Global Macroeconomics Team's picture

Important developments today:

1. Oil prices continue to retreat on high U.S. crude stockpiles

2. U.S. initial unemployment claims registers first drop in four weeks

 

Oil prices continue to retreat on high U.S. crude stockpiles. U.S. crude futures extended their decline on Thursday as U.S. oil inventories reportedly climbed to the highest level in 21 years. Oil prices suffered steep losses yesterday, with the market weighed down by a round of gloomy job and manufacturing data in Europe, which rekindled worries over the global economy. The U.S. Department of Energy said that U.S. crude oil stocks increased 2.8 billion barrels to 375.9 million barrels, the highest level since September 1990. Crude oil for June delivery slid as much as 56 cents to $104.66 a barrel on the New York Mercantile Exchange, after contracting 94 cents a day earlier. Brent oil for June settlement fell as well, slipping below $118 a barrel in today’s London session. Brent premium to U.S. crude oil was at $12.82 a barrel.

U.S. initial unemployment claims registers first drop in four weeks. For the week ending April 28th, the number of people claiming first time unemployment benefits in the US fell by 27,000 to 365,000 – the first decline in four weeks. Notwithstanding the decline in the weekly numbers, the four week average, which removes weekly volatility trended up by just under a 1000 claimants to 383,500 [see Chart at http://prospects or http://www.worldbank.org/prospects]. Looking forward prospects for further US employment gains could firm up (at least in the manufacturing sector) as the latest Purchasing Manager’s Index suggest. Indeed not only did the US manufacturing PMI increase to 54.8 from 53.4 suggesting an acceleration in activity (the 50-mark divides expanding activity from contracting), but the sub-index on employment also grew at a faster pace, rising from 56.1 in March to 57.3 in April.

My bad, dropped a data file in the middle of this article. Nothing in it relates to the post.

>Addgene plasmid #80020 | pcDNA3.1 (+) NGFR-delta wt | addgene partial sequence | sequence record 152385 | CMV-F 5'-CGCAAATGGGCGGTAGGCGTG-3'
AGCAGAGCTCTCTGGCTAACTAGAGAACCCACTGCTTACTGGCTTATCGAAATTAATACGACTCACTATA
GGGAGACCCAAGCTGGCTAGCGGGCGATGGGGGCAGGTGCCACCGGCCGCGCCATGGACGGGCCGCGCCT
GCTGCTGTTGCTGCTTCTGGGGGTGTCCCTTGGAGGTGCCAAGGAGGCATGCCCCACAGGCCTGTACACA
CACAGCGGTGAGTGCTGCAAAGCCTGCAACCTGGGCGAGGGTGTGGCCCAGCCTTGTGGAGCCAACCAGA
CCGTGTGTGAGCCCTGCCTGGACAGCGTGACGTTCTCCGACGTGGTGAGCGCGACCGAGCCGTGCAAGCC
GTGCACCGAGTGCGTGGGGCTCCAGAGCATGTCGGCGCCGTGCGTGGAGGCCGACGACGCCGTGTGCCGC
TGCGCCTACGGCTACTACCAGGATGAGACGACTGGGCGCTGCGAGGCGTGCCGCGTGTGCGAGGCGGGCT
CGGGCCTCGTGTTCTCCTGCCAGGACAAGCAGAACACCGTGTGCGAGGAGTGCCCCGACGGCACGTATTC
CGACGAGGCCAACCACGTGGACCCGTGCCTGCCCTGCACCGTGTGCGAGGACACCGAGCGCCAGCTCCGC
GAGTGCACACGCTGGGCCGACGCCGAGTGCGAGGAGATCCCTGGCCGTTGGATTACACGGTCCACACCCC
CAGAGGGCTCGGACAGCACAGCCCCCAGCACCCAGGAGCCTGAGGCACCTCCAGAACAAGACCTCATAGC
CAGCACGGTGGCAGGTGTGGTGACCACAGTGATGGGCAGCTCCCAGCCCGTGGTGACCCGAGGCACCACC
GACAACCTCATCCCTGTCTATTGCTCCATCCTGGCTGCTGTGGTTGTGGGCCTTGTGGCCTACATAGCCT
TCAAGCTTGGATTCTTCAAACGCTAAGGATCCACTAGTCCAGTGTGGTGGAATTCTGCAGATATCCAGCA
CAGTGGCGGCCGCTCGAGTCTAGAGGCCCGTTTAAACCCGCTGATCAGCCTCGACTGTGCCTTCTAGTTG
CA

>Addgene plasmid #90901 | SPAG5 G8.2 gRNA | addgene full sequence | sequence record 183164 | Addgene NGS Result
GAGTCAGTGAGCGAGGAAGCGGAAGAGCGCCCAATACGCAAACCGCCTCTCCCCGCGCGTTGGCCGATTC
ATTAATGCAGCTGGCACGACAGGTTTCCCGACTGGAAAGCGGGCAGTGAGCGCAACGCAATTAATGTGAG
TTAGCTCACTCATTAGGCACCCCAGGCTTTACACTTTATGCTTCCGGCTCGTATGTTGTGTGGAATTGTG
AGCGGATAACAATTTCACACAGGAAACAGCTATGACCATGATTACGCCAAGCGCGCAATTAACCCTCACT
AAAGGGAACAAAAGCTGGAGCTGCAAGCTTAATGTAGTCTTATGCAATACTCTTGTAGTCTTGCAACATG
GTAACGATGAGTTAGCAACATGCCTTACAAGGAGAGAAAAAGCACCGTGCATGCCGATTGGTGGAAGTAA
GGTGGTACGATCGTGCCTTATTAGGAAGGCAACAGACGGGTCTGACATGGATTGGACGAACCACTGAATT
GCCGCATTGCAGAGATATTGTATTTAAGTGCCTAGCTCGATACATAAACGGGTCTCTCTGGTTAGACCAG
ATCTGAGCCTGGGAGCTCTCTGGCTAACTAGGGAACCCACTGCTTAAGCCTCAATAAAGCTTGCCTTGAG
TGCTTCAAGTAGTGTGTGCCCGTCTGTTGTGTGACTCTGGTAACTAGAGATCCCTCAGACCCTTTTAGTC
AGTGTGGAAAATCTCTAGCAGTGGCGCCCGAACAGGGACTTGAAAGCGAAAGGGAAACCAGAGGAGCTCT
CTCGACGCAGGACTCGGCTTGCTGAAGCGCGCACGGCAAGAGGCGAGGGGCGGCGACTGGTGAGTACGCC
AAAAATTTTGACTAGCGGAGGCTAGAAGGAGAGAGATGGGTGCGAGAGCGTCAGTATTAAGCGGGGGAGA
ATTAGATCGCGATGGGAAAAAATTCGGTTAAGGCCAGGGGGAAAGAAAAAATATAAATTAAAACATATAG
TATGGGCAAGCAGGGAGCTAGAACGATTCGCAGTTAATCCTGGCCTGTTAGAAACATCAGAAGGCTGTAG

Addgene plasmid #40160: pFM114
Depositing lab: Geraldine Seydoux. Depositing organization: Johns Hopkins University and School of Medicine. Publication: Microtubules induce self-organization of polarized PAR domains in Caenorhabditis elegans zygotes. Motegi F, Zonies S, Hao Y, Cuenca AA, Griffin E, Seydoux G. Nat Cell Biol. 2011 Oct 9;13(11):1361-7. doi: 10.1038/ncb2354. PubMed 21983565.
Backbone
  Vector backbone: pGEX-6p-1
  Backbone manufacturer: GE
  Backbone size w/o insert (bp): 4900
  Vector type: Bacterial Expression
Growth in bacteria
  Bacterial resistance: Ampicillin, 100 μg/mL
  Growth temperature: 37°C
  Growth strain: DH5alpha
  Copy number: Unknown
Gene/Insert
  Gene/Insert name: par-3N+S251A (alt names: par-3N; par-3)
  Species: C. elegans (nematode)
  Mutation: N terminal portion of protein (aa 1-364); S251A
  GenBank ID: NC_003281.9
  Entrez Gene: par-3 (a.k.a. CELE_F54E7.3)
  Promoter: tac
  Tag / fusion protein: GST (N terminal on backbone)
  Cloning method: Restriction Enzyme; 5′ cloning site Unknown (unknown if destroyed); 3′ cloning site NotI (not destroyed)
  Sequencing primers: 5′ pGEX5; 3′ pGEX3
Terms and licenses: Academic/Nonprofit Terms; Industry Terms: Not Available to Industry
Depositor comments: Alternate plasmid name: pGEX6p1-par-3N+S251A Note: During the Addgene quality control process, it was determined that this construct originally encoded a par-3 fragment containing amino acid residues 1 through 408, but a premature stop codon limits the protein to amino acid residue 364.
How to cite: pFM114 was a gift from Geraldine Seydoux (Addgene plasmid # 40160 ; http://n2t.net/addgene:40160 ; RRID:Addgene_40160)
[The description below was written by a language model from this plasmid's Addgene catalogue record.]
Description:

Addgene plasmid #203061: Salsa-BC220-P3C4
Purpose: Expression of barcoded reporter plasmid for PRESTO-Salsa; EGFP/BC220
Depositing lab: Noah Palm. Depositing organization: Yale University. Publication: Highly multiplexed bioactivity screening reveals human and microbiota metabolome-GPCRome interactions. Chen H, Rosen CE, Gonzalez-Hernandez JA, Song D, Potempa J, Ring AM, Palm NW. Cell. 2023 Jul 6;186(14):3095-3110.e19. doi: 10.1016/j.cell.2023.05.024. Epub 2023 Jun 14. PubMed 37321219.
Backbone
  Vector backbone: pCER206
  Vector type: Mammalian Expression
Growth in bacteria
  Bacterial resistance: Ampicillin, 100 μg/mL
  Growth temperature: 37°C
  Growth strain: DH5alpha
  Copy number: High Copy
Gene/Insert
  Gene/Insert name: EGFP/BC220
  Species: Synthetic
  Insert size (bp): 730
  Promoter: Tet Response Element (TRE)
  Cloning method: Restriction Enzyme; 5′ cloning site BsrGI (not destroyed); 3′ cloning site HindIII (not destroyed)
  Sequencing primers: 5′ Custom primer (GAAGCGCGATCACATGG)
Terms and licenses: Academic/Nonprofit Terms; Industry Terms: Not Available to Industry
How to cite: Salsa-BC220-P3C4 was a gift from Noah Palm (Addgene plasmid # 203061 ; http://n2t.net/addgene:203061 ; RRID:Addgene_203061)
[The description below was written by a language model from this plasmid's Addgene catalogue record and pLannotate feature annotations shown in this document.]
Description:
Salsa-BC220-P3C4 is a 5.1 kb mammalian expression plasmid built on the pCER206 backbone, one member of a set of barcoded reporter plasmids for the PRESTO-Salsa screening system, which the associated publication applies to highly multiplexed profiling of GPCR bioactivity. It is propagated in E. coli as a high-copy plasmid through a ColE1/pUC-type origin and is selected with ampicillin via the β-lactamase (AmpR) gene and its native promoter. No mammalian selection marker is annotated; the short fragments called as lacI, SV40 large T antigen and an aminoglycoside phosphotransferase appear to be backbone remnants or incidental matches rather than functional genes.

Among Emerging Markets

In Europe and Central Asia, Turkey’s consumer price inflation rose to 11.1% year-on-year (y/y) in April, the highest in over 3 years, from 10.4% in March driven in part by increases in natural gas and electricity costs. However, core inflation (excluding food and energy) also accelerated suggesting that domestic demand still remains strong. Russia’s HSBC-Markit Purchasing Managers’ Index rose to 52.9 in April, the strongest performance in more than a year, from 50.8 in March, led by strong increases in the sub-indices for production, export orders and employment (A level above 50 indicates expansion).   

In South Asia, Pakistan’s consumer price inflation rose to 11.3% (y/y) in April from 10.8% in March, driven by a higher pace of increase in food and transport costs. This was in contrast to a deceleration in wholesale price inflation, suggesting falling demand among producers even as retail prices continue to rise.